His Dark Materials is of magical Dust, parallel universes, colossal armored polar bears, witches, and daemons—manifestations of the soul in animal form.
I can remember in vivid clarity spending countless hours tucked away pouring over each of the novels in Philip Pullman’s heavily philosophical His Dark Materials trilogy (The Golden Compass, The Subtle Knife, The Amber Spyglass) as a child. The novels, with striking imagery and dark emotional intensity, explore the potential of a world that is saved by original sin. It explores morality, the attachments of souls to bodies, and the everlasting question of good and evil. A trilogy drenched in Paradise Lost references (the series title comes from a line in the poem), dense world-building, theories of the nature of consciousness, and virulent criticism of theocracy and religion, it seems almost unadaptable — think of that fateful 2007 film adaptation, of which Nicole Kidman was the only salvageable part. HBO and BBC One in co-production, however, have managed to recreate this universe in stunning veracity.
In this familiar yet vastly different universe ruled by an authoritarian religious theocracy, the Magisterium, the orphaned Lyra Belacqua (Dafne Keen) has grown within the walls of Jordan College in Oxford, raised by its scholars. Clad in well-worn combat boots, she spends her days sneaking around the halls, scraping her knees climbing rooftops, and jumping into laundry bins with her daemon Pantalaimon and Roger (Lewin Lloyd), her most dear friend. Lyra is only twelve, but her courage and intellect far surpass her young age.
The plot action begins quickly. Lyra’s explorer uncle Lord Asriel (James McAvoy) returns from the North with a great and heretical revelation: the mystical Dust, only found in adults, is a link to parallel worlds. A Gyptian child is kidnapped on the eve of his brother’s coming of age ceremony, and his mother, Ma Costa (Anne-Marie Duff) begins a soon-to-be relentless search. A second, much more intimate kidnapping solidifies Lyra’s determination to endeavor beyond the sloping, stony halls of Jordan College. Not to mention her unending rivulets of curiosity about the North and her uncle’s experiments. Then there’s the arrival of the enigmatic Mrs. Marisa Coulter (Ruth Wilson), who promises to be a mentor to Lyra. Plus, the gift of the alethiometer, a golden truth-telling instrument, given to Lyra by The Master (Clarke Peters).
The fascinating Marisa Coulter is as callous as she is inimitably beautiful, a woman of morals as complex as her motives are questionable. She is an incredibly intelligent, powerful woman who quite acutely understands how to use her image and sexuality to her advantage. It is easy to categorize Marisa Coulter as a villain, but her emotional depth splinters and intensifies far below her superficial presentation. Think of her reaction to Lyra propels herself into her arms: something like contorted affection flashes across her face, and we know, suddenly, how deprived she has kept herself of human contact. She has collected a layer of moral filth, she is utterly terrible, but she is still very human. That is what makes her so undeniably fascinating and complicated. Ruth Wilson throws the whole of herself into this role—it is quite frankly extraordinary.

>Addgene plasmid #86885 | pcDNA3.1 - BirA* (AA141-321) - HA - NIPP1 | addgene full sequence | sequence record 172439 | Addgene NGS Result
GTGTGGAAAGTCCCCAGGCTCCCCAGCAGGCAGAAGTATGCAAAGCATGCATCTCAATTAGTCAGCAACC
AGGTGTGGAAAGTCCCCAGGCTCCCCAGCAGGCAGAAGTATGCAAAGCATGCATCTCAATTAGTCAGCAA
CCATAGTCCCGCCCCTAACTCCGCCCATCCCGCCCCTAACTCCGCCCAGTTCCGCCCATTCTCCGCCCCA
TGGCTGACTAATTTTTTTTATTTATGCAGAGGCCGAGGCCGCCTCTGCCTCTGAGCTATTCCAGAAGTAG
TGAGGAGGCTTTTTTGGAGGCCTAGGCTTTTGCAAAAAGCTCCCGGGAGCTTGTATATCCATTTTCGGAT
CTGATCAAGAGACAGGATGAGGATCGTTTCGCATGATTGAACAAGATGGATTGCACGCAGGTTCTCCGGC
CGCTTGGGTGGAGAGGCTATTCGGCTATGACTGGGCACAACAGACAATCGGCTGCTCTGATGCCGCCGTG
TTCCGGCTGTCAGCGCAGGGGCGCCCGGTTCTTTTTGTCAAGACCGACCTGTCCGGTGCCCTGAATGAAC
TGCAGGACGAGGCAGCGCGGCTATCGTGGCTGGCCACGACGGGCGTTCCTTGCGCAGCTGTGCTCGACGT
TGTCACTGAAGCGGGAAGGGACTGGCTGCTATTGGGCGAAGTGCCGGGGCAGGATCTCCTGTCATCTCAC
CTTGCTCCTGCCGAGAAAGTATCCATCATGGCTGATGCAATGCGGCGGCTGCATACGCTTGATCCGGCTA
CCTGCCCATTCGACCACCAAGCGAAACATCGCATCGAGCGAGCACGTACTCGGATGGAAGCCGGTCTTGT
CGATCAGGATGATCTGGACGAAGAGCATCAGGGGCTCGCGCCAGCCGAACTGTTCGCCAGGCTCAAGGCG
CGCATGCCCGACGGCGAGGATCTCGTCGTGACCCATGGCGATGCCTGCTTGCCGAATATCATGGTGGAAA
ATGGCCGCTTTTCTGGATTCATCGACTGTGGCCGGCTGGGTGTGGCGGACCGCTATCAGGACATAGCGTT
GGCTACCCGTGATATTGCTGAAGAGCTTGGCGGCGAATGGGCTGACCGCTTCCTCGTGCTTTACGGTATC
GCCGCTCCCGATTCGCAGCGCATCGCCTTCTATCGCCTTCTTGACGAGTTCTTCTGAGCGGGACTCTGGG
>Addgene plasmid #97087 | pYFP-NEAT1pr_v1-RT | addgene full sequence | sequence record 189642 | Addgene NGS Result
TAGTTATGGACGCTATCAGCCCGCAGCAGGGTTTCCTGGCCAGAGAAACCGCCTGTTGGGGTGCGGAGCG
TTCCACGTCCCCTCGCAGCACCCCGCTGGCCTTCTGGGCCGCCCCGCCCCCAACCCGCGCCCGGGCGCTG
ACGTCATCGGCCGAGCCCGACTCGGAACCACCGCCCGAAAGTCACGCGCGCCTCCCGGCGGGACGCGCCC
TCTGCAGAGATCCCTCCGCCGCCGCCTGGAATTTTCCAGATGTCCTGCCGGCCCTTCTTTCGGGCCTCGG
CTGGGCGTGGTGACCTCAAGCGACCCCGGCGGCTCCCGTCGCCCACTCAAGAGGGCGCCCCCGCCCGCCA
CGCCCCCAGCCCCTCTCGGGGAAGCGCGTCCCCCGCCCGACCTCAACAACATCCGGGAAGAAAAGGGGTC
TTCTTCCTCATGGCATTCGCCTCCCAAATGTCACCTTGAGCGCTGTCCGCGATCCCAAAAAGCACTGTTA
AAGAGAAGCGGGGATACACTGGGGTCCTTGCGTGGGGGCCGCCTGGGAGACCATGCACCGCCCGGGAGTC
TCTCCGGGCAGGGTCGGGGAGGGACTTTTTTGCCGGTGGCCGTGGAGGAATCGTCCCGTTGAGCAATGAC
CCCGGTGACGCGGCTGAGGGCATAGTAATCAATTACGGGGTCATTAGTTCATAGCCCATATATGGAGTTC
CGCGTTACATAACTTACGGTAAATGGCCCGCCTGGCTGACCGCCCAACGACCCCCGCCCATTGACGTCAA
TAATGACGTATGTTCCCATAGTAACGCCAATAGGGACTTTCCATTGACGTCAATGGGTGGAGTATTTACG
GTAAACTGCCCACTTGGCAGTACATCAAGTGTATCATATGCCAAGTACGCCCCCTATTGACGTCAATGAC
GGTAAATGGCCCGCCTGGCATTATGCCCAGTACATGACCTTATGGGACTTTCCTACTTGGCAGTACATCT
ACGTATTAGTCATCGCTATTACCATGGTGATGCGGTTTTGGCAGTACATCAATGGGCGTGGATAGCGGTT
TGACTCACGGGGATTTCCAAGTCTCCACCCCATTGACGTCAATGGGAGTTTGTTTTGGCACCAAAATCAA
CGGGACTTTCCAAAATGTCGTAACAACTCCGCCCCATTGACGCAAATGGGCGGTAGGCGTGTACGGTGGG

Dafne Keen, upon first impressions, was a brilliant choice for Lyra Belacqua. Known for her astounding, heartbreaking performance as Laura Kinney or X-23 in the 2017 X-Men film Logan, the fourteen-year-old actress has already established quite a reputation for herself. She encapsulates Lyra’s spirit and tenacity with ease, possessing an acute understanding of her character that is apparent in the first episode. Her potential is thrilling, and watching her grow throughout these two seasons (a second season has already begun filming) will be exceptional.
My primary concern is the ability of the show to tackle the dark emotional, thematic explorations of the novels. This initial episode did a great job of world-building and establishing Lyra’s circumstances and relationships. I can only hope that the rest of the reason will continue to be authentic visually, emotionally, and philosophically—right now, I have great faith. A more secondary concern is the lack of daemons among non-leading or supporting characters, a flaw probably resulting from logistical problems. While I understand it would be fairly impossible to give every single appearing character a daemon, there are some scenes that feel a bit soul-less, and lacking in animal companions. However, overall, this first episode is hugely impressive and confidence-inspiring.
Lyra, with all her daring and thirst for adventure, is still a child, one vulnerable to the manipulations of the adults who surround her. Her journey is only going to become more dangerous and intricate. She is too trusting and more vulnerable than she realizes, but she is also more powerful than she could ever imagine. ‘All we can do is be scared for her,’ The Master instructs carefully about Lyra, ‘and be scared of her.’